Massachusetts-based National Chicle Gum published their 192-card Batter-Up set in 1934 and 1936, as explored in more depth by Jason Schwartz on SABR's baseball card blog. Packages of their high series (#81-192) contained today's promotional bonus, a 20-booklet insert of "How To" pamphlets. At 3" x 4", they're larger than the actual cards, so came folded in quarters. Collectors folded it along the vertical spine to make a tiny book. Check the scan's vertical "guide," with back page to the left and title on the right.
National Chicle attributed this series to HOFer Rabbit Maranville, who played 23 seasons of energetic middle infield and chipped in 1 partial season as Cubs player-manager. While not a superior player, his firecracker personality and showmanship made Rabbit widely known. My second scan shows its interior pages and the meat of Rabbit's advice.
These 20 booklets (Old Cardboard gallery here) cover basic playing skills, but include interesting esoterica like "how to pitch the out-shoot," "in-shoot," and "drop." (In modern parlance, those are the slider, screwball, and sinker.) "How to Run Bases" covers the main points for any level of player: run everything out, move with the pitch, and watch your coaches.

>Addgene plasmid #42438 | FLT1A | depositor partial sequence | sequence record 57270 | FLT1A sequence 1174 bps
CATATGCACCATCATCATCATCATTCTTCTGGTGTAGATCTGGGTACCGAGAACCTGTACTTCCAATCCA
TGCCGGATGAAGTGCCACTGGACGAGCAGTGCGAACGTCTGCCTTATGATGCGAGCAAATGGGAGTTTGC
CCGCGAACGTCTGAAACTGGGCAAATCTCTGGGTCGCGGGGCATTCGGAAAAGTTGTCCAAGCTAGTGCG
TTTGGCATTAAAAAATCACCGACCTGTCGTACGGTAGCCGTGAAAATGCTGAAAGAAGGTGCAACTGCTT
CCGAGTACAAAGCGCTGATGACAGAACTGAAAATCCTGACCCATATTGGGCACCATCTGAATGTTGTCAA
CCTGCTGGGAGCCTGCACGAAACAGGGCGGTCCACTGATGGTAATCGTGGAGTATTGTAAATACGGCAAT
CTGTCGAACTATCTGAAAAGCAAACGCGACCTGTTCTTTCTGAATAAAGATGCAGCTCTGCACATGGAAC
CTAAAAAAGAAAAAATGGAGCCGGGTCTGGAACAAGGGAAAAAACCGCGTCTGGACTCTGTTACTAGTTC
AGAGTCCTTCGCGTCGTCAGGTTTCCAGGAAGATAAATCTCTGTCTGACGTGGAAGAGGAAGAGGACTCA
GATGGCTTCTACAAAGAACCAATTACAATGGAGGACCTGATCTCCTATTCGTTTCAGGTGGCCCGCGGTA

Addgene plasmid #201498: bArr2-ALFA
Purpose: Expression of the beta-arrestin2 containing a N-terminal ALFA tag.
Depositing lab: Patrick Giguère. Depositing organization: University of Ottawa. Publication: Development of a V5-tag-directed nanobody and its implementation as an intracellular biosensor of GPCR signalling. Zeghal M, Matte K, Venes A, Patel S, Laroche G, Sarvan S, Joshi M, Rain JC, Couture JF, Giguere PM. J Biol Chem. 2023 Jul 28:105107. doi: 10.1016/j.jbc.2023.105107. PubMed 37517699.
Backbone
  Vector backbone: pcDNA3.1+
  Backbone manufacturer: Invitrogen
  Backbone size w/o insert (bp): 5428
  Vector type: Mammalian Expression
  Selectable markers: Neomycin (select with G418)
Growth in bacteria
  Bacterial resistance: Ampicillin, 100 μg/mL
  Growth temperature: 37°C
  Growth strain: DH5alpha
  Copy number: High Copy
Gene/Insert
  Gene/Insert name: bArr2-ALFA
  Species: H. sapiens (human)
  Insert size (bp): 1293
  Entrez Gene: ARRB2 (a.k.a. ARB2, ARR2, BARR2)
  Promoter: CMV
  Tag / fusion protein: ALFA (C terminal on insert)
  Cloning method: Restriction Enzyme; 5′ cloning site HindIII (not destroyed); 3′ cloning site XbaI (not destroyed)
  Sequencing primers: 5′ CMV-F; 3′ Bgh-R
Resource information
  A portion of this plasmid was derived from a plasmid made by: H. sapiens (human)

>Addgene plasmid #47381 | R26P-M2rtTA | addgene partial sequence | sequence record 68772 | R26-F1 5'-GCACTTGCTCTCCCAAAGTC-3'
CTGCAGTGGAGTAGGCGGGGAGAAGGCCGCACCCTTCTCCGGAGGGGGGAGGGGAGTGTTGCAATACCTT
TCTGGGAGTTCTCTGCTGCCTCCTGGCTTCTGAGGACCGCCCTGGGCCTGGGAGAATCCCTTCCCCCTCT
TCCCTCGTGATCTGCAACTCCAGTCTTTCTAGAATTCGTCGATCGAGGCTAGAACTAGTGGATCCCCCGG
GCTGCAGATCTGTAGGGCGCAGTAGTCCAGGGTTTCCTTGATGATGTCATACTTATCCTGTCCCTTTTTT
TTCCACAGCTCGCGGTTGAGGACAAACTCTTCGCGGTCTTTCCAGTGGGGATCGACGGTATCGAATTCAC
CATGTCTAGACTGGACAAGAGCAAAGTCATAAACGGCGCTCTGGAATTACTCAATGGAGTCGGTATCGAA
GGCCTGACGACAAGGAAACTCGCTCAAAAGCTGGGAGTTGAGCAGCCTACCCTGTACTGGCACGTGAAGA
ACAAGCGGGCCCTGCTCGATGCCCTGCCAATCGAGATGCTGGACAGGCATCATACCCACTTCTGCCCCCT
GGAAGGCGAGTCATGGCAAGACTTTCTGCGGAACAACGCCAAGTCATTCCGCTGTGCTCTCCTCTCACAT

Base running remains a major issue for teams, fans, and baseball writers. Today's era of more powerful lineups mean that managers worry less about scratching out single bases, yet team performance suffers if they neglect the station-to-station basics. (I will consider offers from MLB front offices hunting for Rabbit's helpful guide on base running. :-)
Value: Scarce premiums like this vary by seller. I picked up my #5 for $15 on eBay several years ago and now add to the set of 20 when I can find them for under $40.
Fakes / reprints: While it would be easy enough to photocopy National Chicle's "how to" set, limited collector demand also makes it a poor choice for fakery. Even so, be wary of a complete set of high-grade examples. Most booklets in the market today will be lower grade, since they were folded for packaging.
One legitimate reprint set does exist. Goudey acquired these instructional illustrations as part of National Chicle's bankruptcy sale in 1937 and added "how to" diagrams to the back of their 1938-39 R303 baseball premiums. Card sellers offered these to kids as a post-purchase promotion.
Can't blame the kid for gluing that back to something when R303 fronts look this good.
1930s cards feature a lot of leaping fielders and I'm here for it.